HILO — A ban on the county’s use of herbicides isn’t a sure thing quite yet.
While the County Council had voted 6-3 to approve Bill 101 — the same number of affirmative votes needed to override Mayor Harry Kim’s veto — there’s no guarantee all six council members who previously voted yes on the bill will also agree to override the veto.
Puna Councilwoman Ashley Kierkiewicz had voted “kanalua yes,” or yes with reservations on the bill. She spent Friday meeting with, among others, Beyond Pesticides, the nonprofit that brought the bill to the county, and Kim.
Kierkiewicz was playing her cards close to the vest when asked Friday about her vote, saying she looks forward to a “robust discussion.”
“While Bill 101 was in committee, and before the council, I questioned word choice, process for implementation, and feasibility, but supported the intent, which is why I voted with reservations. While the council can direct the administration to do things through ordinances, it is critical department leadership and their staff be involved so we craft sound policy that translates to successful implementation,” Kierkiewicz said. “I wish more was done to resolve concerns by some of my colleagues and the administration before the final vote was taken to ensure affected departments were on board and there was unanimous support from the council.”
The vote is scheduled to take place Wednesday, with public testimony allowed at the start of the 9 a.m. session. The meeting will be held in Hilo, with public participation also available via videoconferencing from the West Hawaii Civic Center, the Waimea and Pahoa council offices, the old Kohala courthouse and the Naalehu state office building.
Bill 101, sponsored by Kona Councilwoman Rebecca Villegas, would, over a four-year period, prohibit the use of Roundup and 22 other weedkillers in parks and alongside roads, bike-ways, sidewalks, trails, drainage-ways and waterways owned or maintained by the county.
It would not affect the use of any herbicides on privately owned farms, or by organizations or individuals independent of the county such as Big Island Invasive Species Committee or privately owned landscaping companies.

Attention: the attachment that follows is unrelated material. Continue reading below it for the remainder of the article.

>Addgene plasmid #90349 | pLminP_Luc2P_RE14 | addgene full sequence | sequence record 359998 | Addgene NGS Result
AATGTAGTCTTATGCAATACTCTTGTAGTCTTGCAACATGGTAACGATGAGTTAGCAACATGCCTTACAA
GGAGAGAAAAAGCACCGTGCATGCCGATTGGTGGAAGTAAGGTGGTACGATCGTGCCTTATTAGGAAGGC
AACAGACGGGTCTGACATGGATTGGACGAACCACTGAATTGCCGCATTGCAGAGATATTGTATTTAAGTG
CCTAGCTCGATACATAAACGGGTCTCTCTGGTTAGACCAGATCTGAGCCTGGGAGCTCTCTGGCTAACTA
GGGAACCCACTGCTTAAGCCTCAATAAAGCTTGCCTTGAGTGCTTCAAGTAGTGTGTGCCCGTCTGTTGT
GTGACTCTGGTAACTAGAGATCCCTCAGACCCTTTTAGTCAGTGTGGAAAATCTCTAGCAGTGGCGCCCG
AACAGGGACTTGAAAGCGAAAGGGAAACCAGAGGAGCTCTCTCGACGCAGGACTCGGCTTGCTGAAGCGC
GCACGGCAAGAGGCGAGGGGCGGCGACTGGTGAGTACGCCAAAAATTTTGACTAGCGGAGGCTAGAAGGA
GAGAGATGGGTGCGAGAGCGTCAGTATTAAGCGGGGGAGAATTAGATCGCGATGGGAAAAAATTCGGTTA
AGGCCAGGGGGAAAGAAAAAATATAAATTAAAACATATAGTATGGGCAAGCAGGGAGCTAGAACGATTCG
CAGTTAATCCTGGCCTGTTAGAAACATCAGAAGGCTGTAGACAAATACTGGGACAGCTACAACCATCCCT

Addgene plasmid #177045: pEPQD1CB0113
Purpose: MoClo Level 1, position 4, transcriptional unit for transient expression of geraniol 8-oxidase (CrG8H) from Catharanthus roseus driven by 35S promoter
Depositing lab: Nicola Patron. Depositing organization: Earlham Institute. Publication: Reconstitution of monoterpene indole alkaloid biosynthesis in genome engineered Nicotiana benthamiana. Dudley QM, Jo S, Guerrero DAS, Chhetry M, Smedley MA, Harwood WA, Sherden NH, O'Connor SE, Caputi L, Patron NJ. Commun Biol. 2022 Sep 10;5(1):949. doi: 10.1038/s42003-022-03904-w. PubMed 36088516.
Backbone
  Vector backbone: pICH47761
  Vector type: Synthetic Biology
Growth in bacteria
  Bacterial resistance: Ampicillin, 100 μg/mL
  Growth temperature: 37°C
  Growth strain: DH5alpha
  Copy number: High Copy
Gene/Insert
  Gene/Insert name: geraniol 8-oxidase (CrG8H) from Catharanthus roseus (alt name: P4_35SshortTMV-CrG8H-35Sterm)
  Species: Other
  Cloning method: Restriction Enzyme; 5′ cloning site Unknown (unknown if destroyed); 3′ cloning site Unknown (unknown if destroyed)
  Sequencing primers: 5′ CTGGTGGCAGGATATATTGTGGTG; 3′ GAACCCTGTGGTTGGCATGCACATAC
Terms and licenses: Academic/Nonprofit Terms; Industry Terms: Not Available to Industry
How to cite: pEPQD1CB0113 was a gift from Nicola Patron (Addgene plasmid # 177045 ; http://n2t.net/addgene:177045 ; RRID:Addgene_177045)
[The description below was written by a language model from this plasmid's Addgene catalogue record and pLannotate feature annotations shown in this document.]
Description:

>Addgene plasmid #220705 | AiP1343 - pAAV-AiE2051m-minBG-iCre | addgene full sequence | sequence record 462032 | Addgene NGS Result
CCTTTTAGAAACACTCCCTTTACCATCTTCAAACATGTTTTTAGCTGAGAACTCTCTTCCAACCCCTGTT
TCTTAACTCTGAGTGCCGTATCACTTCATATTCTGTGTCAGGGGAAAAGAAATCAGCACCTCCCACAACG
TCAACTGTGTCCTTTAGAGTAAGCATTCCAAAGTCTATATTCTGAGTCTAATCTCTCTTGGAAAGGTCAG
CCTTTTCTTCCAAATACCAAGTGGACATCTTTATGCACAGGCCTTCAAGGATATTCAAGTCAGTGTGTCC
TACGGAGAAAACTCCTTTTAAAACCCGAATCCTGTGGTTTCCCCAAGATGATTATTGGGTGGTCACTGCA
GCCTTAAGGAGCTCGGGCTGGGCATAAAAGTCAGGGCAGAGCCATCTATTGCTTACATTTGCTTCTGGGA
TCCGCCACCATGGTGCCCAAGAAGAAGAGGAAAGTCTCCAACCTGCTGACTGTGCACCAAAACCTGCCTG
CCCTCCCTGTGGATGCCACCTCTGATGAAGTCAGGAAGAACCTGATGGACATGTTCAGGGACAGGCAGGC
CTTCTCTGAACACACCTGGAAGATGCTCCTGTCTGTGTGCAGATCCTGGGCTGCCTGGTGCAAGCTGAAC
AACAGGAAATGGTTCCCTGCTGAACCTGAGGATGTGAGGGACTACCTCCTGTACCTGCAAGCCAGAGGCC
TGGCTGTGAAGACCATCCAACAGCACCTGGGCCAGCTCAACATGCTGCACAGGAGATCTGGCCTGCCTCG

Villegas has garnered support for the bill from 13 physicians and other health professionals who cite scientific studies showing the toxic effect of herbicides and other pesticides on humans, particularly children. Cancer, endocrine disruption, reproductive effects, neurotoxicity, kidney and liver damage and birth defects are among the hazards cited in a letter attached to a Thursday press release from Villegas.
“I’m grateful to the medical community for speaking out in support of Bill 101. This is a group of professionals who rarely speaks up on political issues, so it shows me just how important it is that we pass this measure to protect our keiki from harm,” Villegas said in a statement. “Concerns about cost and logistics are valid, but not insurmountable, and should never come before the health of our keiki.”
Kim last month exercised his first veto of this term, sending a four-page letter to the council specifying his concerns with Bill 101. Among them are regulatory questions over whether it’s the federal, state or local government’s jurisdiction, as well as operational and cost concerns in changing how the county handles weeds. It details a series of suggestions that would make the bill acceptable to the administration.
“The county does not have the level of expertise to identify herbicides as ‘causing high risk of exposure,’ as ‘dangerous chemicals’ or as ‘harmful chemicals’,” Kim said in the veto letter. “The bill disregards the national and state regulations in place to ensure the safety of people who use herbicides as well as those who work and play in areas where herbicides are used.”
The administration has brought back former Highway Division Chief Stanley Nakasone on an 89-day contract to help oversee the process of weaning the county off herbicides, whether or not the veto is overridden. Nakasone, who retired in 2013 after 45 years at the Department of Public Works, had a $10,000-per-month contract in 2017 as a Civil Defense emergency response trainer.
The latest contract pays him $60 an hour for a maximum of 19 hours a week, according to the Department of Human Resources. He’ll be using his expertise to identify best ways of transitioning from herbicides, Kim said.